EDITORIAL: The silent drug crisis continues


Funeral services were held last month for a talented young man from the Somerset Hills who died at age 23.

Nothing was shared on our obituary page. There was no front page story. Like many others from our area who have died in recent months at a way-too-young age, his death was not listed anywhere in the newspaper. Many learned of this tragic passing only through private conversation or social media.

We once had an opportunity to witness his talent. Sadly, it was to perform during a memorial service for a good friend who had died of an overdose. We were moved that evening by his passionate performance and are deeply saddened to have learned of his passing.


The loss of this young man, and so many others in recent months, is virtually beyond comprehension. Our hearts go out to all the family and friends who have had to suffer through these tragic, horrific circumstances.

While we cannot pretend to know the pain felt by the families, we are nonetheless left to ask, why? And can nothing more be done to prevent similar tragedies in the future?

While it’s not always visible to the general public, the drug crisis continues in the Somerset Hills, as in nearly every community throughout the nation. From the suburbs to the cities of America, thousands of young men and women are battling the demons of addiction. Their lives have become a daily hell, and despite a growing recognition of the problem, it doesn’t appear to be improving nearly fast enough.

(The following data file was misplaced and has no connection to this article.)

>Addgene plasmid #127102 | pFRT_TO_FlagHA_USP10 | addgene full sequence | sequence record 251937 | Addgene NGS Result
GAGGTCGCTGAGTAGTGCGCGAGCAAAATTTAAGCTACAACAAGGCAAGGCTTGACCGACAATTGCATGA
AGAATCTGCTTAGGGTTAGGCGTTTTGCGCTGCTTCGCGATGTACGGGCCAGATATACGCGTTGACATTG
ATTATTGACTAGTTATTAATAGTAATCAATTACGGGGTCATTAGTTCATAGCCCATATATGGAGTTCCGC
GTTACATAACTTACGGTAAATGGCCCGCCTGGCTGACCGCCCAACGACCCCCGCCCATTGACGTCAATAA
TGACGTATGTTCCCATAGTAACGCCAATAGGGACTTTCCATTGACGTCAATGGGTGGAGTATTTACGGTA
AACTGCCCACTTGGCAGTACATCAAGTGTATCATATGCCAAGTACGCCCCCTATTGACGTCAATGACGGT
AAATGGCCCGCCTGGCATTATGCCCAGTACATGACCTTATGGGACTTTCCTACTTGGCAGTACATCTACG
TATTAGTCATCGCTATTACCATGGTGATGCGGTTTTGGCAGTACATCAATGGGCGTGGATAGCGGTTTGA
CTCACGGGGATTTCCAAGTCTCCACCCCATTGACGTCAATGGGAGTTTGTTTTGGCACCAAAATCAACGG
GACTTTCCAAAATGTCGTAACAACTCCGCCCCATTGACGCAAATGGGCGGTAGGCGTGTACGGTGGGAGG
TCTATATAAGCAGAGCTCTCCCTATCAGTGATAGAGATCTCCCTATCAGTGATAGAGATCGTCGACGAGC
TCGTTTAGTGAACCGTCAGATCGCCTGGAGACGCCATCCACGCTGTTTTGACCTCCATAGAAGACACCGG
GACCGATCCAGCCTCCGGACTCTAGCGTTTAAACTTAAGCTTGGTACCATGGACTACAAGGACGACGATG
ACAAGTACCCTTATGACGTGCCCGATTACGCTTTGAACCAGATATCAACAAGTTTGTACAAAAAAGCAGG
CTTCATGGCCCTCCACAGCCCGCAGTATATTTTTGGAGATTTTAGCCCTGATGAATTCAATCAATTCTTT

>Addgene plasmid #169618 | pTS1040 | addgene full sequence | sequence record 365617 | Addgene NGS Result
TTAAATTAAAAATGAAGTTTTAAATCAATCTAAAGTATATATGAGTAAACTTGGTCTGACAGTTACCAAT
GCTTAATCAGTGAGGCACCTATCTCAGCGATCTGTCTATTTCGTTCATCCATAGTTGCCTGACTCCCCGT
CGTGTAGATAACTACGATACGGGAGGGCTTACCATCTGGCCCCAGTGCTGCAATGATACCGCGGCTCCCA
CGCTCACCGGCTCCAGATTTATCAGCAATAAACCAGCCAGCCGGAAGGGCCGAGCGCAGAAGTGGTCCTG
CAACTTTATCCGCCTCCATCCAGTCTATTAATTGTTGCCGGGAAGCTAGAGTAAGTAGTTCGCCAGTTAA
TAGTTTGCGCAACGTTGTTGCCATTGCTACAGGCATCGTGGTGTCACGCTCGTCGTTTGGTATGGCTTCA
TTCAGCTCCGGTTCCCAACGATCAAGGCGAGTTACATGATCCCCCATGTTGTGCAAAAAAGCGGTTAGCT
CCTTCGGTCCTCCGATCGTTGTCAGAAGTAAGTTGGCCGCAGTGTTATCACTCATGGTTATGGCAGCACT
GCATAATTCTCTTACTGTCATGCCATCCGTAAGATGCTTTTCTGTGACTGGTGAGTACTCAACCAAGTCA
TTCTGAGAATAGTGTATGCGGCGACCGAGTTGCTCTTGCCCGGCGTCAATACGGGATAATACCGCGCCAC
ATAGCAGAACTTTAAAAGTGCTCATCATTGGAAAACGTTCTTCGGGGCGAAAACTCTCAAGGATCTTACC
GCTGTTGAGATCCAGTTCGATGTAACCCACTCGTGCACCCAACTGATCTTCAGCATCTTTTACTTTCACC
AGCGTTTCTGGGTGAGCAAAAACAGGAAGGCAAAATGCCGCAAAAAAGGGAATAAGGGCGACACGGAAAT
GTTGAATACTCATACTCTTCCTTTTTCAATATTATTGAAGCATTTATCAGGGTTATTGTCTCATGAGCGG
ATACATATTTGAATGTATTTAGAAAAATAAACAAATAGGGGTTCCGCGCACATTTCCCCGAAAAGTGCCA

The stories of addicts’ repeated recovery attempts and relapses are often frighteningly similar. They live on a horrific treadmill of unending misery. Some are able to recover from this dreadful illness and move on with their lives. But far too many others can never get off until they are added to the growing list of fatalities.

Locally, one group of parents is trying to make a real difference. Comprised mostly of mothers who have in some way been touched by this ongoing nightmare, Community In Crisis (CIC), a local non-profit group, is looking to break the mold and find new ways to end the suffering.

CIC reports that there have been six local deaths in a recent two-week period. The number is staggering and impossible to ignore.

In an article published in this newspaper last week, the group shared some of its latest plans for dealing with the crisis. Numerous events have been scheduled, some public, others just for town leaders, some for students, still others for the victims themselves.


CIC is reaching out to students, to parents, to celebrity speakers and athletes, to law enforcement officers, to mayors, to school officials and governmental leaders in an all-out effort to craft effective solutions. Some may work, some may fall short, but they are at least trying “to move the needle’’ in this battle and develop local solutions.

On many other fronts, state and national leaders and organizations also working to raise awareness about the crisis.

Today, Thursday, Oct. 6, has been designated “Knock Out Opiate Abuse Day’’ in New Jersey. Organized by the Partnership for Drug Free NJ, the initiative is an opportunity to further educate residents about the pills to heroin epidemic that is sweeping across the nation.

Other initiatives are under way to reach physicians and other medical professionals who prescribe medications and pain killers that can lead to addiction. These efforts deserve full support. As we’ve seen too often, addiction can happen to just about anyone. It is a disease, not a choice.

Heightened awareness is an important step in working to prevent it from spreading any further.